On Tuesday the Gates Foundation announced 19 winners of the second phase of its Next Generation Learning Challenges grant competition. The NGLC's priority is using technology to improve college readiness among low-income students, and what makes these new grantees noteworthy is that they're working on targeting the critical seventh- through ninth-grade years—well before students can either drop out or fall too far behind in higher level math and science. Each project is also aligned with the new Common Core Standards, which are all about developing higher-order thinking skills. While all 19 grantees are noteworthy, here are five that really stand out:
1) Classroom, Inc.: This smart project is designed as a drop-in module to prevent dropouts. Instead of sterile classroom experiences, Classroom, Inc. plans to give new meaning to "hands-on learning" by creating 10 academic-based workplace simulations in high schools. They're using their grant money to run pilots in both New York City and Chicago and hope to reach 120 students.
2) DaVinci Minds, Inc.: Getting more students interested in STEM—science, technology, engineering, and math—careers is a national priority. The problem is kids don't always know what kind of real jobs they can get with a STEM degree. Through the WhyCareers project, DaVinci Minds hopes to expand Whyville, a "learning-based virtual world for teens and tweens." Once in the virtual world, students can "interact with a virtual power grid, learn math and science, and earn virtual career badges in the energy industry."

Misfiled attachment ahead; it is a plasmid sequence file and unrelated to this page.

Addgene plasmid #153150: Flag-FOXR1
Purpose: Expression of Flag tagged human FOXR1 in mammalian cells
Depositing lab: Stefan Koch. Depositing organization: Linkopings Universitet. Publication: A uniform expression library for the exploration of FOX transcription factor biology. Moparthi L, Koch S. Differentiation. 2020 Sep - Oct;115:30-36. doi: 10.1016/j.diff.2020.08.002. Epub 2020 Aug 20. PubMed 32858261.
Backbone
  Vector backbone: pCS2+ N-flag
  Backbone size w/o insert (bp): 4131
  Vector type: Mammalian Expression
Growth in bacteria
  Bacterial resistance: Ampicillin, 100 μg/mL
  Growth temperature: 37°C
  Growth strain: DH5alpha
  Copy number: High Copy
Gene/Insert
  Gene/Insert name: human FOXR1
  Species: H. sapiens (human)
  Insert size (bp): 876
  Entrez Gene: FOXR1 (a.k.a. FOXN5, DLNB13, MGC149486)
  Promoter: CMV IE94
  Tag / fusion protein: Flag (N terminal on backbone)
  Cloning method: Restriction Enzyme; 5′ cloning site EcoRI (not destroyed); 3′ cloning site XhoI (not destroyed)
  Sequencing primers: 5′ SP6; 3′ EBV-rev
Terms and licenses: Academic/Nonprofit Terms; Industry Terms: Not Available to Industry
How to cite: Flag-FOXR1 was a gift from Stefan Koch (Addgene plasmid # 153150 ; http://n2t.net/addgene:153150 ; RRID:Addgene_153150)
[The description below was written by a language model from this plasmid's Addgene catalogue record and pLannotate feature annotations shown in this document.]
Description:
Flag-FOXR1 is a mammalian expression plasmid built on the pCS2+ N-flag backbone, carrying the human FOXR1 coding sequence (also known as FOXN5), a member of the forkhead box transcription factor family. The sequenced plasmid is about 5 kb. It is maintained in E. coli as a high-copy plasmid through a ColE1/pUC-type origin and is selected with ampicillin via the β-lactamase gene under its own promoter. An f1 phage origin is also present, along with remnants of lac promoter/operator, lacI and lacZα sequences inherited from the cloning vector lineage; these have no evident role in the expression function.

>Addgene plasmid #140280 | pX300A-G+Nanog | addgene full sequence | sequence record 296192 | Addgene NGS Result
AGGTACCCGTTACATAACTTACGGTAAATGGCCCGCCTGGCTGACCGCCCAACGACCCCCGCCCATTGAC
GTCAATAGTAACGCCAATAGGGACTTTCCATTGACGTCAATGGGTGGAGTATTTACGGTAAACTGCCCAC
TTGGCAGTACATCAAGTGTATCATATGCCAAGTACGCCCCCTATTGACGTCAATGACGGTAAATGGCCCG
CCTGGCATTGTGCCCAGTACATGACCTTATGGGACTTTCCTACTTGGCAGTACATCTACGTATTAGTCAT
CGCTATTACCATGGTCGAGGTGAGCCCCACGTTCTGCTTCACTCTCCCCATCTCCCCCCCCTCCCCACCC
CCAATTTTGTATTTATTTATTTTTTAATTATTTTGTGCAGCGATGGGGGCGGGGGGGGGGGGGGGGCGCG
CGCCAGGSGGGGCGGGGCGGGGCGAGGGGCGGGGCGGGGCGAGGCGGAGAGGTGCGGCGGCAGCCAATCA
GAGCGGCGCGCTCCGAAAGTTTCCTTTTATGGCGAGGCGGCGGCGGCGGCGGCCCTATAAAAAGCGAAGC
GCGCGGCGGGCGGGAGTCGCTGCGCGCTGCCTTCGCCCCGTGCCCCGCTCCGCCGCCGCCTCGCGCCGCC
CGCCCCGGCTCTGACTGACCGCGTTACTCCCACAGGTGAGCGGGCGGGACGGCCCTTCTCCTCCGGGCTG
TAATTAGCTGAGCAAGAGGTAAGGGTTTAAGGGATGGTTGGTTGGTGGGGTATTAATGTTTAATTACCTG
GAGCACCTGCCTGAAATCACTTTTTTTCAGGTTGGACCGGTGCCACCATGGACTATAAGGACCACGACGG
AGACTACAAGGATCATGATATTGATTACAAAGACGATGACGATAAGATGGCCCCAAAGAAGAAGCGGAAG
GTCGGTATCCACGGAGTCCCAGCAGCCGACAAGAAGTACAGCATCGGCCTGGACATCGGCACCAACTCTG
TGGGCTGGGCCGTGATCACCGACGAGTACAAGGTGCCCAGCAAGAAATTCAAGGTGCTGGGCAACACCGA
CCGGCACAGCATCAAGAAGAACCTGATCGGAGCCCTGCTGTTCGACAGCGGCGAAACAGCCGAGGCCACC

3) iCivics: This online civic education platform founded and led by Justice Sandra Day O'Connor won grant money to "create Argumentation Modules to advance content-based literacy and critical thinking." The hope is by giving "students the tools they need to argue effectively about issues that matter to them" they'll be inspired to explore civics content, gain skills and "prepare for college, career, and citizenship."
4) MIT's Labyrinth Challenge: The Education Arcade at the Massachusetts Institute of Technology plans to use its grant money to run a national contest for seventh- and eighth-grade math classes around Lure of the Labyrinth, a web-based math video game. The game promotes higher order math skills and has already "been formally adopted by four Maryland school districts" and used by almost 20,000 students. The Labyrinth Challenge hopes to expand the number of users to 75,000 nationally.
5) WNET's Get the Math: This multimedia project smartly hooks students on solving real-world algebra problems by relating them to the fields teens are interested in: the music business, fashion and video games. Get the Math also features cool animation and graphics, a multiracial cast, and "a reality show production style." WNET will use its grant money to expand into low-income schools.